I recently stumbled across a brief defense of limited atonement written by Greg Bahnsen (Wikipedia | Theopedia) in 1972 (at the age of 23 or 24). His fervency reminded me of Owen’s in Death of Death in the Death of Christ (WTSBooks) and Packer’s in his introductory essay in the same (which is also the eighth chapter in his A Quest for Godliness: The Puritan Vision of the Christian Life).
Here are some selections from Bahnsen’s article:
A very unhealthy notion that plagues the fundamentalist church is the idea that Christ laid down his life for each and every individual; that he went to the cross to save all men without exception. Such a view is not consistent with Biblical Christianity. Sometimes a person will acknowledge the total depravity of man, unconditional election of God the Father, prevenient grace of the Spirit and yet deny the particular redemption of Christ; such a position is known as “fourpoint Calvinism” and is as inconsistent as it is unorthodox.
If it be said that before creation the Father singled out in election those whom He destined to save and that the Spirit’s activity of bringing men to repentance and faith is operative (to that extent) only in the lives of God’s elect and yet that Christ offered up His life for the purpose of saving every single individual, then the unity of the Trinity has been forsaken. For in such a case Christ clearly sets out to accomplish what God the Father and Spirit do not intend to do; Christ here would be out of harmony with the will and purpose of the other two persons of the Trinity. Hence anyone who expounds “four-point Calvinism” has inadvertently destroyed the doctrine of the Trinity (by dissolving its unity) and is logically committed to a polytheistic position.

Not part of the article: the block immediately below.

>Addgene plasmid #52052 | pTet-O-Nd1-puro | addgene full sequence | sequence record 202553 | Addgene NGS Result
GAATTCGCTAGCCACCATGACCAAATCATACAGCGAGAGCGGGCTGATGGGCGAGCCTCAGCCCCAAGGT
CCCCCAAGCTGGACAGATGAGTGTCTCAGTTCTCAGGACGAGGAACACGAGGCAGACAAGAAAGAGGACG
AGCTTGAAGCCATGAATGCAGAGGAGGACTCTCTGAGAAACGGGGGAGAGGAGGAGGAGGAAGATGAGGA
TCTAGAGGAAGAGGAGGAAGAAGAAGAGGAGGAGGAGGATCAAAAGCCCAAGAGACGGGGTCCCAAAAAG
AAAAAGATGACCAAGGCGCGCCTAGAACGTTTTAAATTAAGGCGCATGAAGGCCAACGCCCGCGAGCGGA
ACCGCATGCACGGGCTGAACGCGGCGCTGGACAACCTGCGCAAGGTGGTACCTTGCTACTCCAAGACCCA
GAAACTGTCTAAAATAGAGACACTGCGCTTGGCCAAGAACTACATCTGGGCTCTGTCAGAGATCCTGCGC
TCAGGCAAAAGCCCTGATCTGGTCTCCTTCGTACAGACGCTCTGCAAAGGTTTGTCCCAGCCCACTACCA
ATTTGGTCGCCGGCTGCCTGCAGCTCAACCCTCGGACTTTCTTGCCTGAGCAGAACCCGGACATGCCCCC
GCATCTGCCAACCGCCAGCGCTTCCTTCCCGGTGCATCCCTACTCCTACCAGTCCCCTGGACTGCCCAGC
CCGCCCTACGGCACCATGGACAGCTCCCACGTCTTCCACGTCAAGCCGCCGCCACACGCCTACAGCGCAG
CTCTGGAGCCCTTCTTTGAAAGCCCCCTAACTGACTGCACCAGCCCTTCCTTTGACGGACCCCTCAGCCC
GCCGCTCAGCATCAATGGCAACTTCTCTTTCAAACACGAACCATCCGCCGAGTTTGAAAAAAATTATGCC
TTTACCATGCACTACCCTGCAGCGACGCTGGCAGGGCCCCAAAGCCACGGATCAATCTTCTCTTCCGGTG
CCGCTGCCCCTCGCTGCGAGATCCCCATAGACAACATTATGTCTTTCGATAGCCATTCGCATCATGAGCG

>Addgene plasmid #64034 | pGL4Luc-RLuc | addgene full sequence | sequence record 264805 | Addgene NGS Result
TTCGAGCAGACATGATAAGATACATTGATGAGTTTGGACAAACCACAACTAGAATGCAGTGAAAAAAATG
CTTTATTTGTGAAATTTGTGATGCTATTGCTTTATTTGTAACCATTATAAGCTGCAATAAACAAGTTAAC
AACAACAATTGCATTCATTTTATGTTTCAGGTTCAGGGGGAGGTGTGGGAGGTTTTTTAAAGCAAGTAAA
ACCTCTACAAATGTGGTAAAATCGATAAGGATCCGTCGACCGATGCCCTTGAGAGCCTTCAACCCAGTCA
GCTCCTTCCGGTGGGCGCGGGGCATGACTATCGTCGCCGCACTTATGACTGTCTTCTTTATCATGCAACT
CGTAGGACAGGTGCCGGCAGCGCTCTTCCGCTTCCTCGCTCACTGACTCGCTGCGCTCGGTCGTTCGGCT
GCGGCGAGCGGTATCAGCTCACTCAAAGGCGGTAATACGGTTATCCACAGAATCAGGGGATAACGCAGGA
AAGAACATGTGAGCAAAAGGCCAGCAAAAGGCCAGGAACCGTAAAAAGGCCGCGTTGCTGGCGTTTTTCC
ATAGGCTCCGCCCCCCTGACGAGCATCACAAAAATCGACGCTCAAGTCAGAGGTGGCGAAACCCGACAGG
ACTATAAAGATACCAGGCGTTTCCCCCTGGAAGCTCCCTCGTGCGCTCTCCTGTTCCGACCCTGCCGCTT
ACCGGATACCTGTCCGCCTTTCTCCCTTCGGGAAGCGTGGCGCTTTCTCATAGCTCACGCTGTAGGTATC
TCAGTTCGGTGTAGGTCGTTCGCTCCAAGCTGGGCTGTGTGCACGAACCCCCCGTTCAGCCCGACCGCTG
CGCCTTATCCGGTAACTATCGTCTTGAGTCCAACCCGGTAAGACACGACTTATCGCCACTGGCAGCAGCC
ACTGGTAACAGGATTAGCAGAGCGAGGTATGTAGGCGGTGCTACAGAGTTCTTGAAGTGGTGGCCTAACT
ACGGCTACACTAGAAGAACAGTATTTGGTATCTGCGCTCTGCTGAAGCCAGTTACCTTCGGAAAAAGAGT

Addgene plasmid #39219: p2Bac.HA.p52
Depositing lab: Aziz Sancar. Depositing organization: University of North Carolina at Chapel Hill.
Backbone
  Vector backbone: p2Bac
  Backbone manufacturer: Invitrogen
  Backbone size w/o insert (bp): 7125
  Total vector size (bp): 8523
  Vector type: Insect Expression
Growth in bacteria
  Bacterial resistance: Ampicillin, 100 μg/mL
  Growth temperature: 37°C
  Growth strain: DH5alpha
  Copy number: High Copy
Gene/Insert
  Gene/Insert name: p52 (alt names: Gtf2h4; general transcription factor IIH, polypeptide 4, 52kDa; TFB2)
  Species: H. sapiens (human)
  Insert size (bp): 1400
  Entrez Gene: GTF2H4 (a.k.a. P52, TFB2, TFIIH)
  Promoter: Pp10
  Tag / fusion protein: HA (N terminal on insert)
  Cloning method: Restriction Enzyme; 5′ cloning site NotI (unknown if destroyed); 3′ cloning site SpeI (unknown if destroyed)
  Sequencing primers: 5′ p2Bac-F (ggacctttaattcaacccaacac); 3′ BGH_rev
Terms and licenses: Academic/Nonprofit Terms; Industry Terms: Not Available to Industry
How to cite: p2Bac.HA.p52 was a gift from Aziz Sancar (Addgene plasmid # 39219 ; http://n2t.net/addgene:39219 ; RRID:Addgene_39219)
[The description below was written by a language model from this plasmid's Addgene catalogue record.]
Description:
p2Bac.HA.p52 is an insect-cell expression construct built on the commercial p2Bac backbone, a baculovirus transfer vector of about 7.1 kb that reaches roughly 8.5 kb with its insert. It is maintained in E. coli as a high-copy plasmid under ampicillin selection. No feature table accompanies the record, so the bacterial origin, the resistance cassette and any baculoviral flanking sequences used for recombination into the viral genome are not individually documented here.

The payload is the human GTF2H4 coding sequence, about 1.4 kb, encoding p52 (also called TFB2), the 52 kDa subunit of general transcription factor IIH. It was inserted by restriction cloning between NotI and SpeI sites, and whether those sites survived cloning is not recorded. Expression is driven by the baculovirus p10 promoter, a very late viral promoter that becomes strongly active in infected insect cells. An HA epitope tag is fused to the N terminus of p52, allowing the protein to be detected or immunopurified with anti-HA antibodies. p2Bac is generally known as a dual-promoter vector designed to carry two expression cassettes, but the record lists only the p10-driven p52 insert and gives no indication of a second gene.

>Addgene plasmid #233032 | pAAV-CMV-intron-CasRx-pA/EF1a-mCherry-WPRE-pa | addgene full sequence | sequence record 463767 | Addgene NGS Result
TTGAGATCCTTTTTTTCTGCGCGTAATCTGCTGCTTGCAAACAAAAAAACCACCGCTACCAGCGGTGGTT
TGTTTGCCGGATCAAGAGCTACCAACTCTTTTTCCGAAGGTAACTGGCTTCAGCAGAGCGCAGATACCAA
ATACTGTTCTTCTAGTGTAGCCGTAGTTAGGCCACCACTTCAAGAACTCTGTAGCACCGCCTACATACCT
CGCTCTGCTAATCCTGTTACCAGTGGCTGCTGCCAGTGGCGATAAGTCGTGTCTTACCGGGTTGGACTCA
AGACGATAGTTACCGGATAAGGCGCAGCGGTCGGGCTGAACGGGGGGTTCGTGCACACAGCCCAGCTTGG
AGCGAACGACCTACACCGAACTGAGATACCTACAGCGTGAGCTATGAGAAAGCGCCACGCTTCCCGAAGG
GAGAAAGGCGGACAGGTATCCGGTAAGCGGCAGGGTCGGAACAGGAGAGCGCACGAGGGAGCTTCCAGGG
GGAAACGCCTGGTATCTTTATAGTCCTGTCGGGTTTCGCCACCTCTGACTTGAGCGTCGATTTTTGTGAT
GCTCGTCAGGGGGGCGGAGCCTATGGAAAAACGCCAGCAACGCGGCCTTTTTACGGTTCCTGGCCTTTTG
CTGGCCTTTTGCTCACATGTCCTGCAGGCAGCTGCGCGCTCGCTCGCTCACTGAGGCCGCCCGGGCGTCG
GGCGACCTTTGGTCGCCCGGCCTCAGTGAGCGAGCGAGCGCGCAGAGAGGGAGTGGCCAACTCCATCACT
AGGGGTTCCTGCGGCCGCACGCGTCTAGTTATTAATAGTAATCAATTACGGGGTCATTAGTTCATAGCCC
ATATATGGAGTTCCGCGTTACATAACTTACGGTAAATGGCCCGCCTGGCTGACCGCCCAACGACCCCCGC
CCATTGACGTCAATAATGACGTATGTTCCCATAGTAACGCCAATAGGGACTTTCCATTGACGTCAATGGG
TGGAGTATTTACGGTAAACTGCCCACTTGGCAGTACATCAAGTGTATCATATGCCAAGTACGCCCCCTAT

. . .
Particular redemption is the only triune, monotheistic, substitutionary, personal, effectual, and biblical (hence, orthodox) doctrine of Christ’s atonement; all else (including fundamentalism’s redemption for every individual) are doctrines pleasing to men but unsatisfactory in their Theology, anthropology, and soteriology. Sola Scriptura!
Read the whole article.
Now, I agree with the view that Christ died particularly and singularly (as concerns His manward aim) to save His people from their sins. Yet I’m not comfortable going so far as to call the opposing view(s) unorthodox, antitrinitarian, and polytheistic! Perhaps his later expressions were not so audacious. Does anyone know if he wrote on the subject later in life? I’d be curious to find out if he toned it down at all.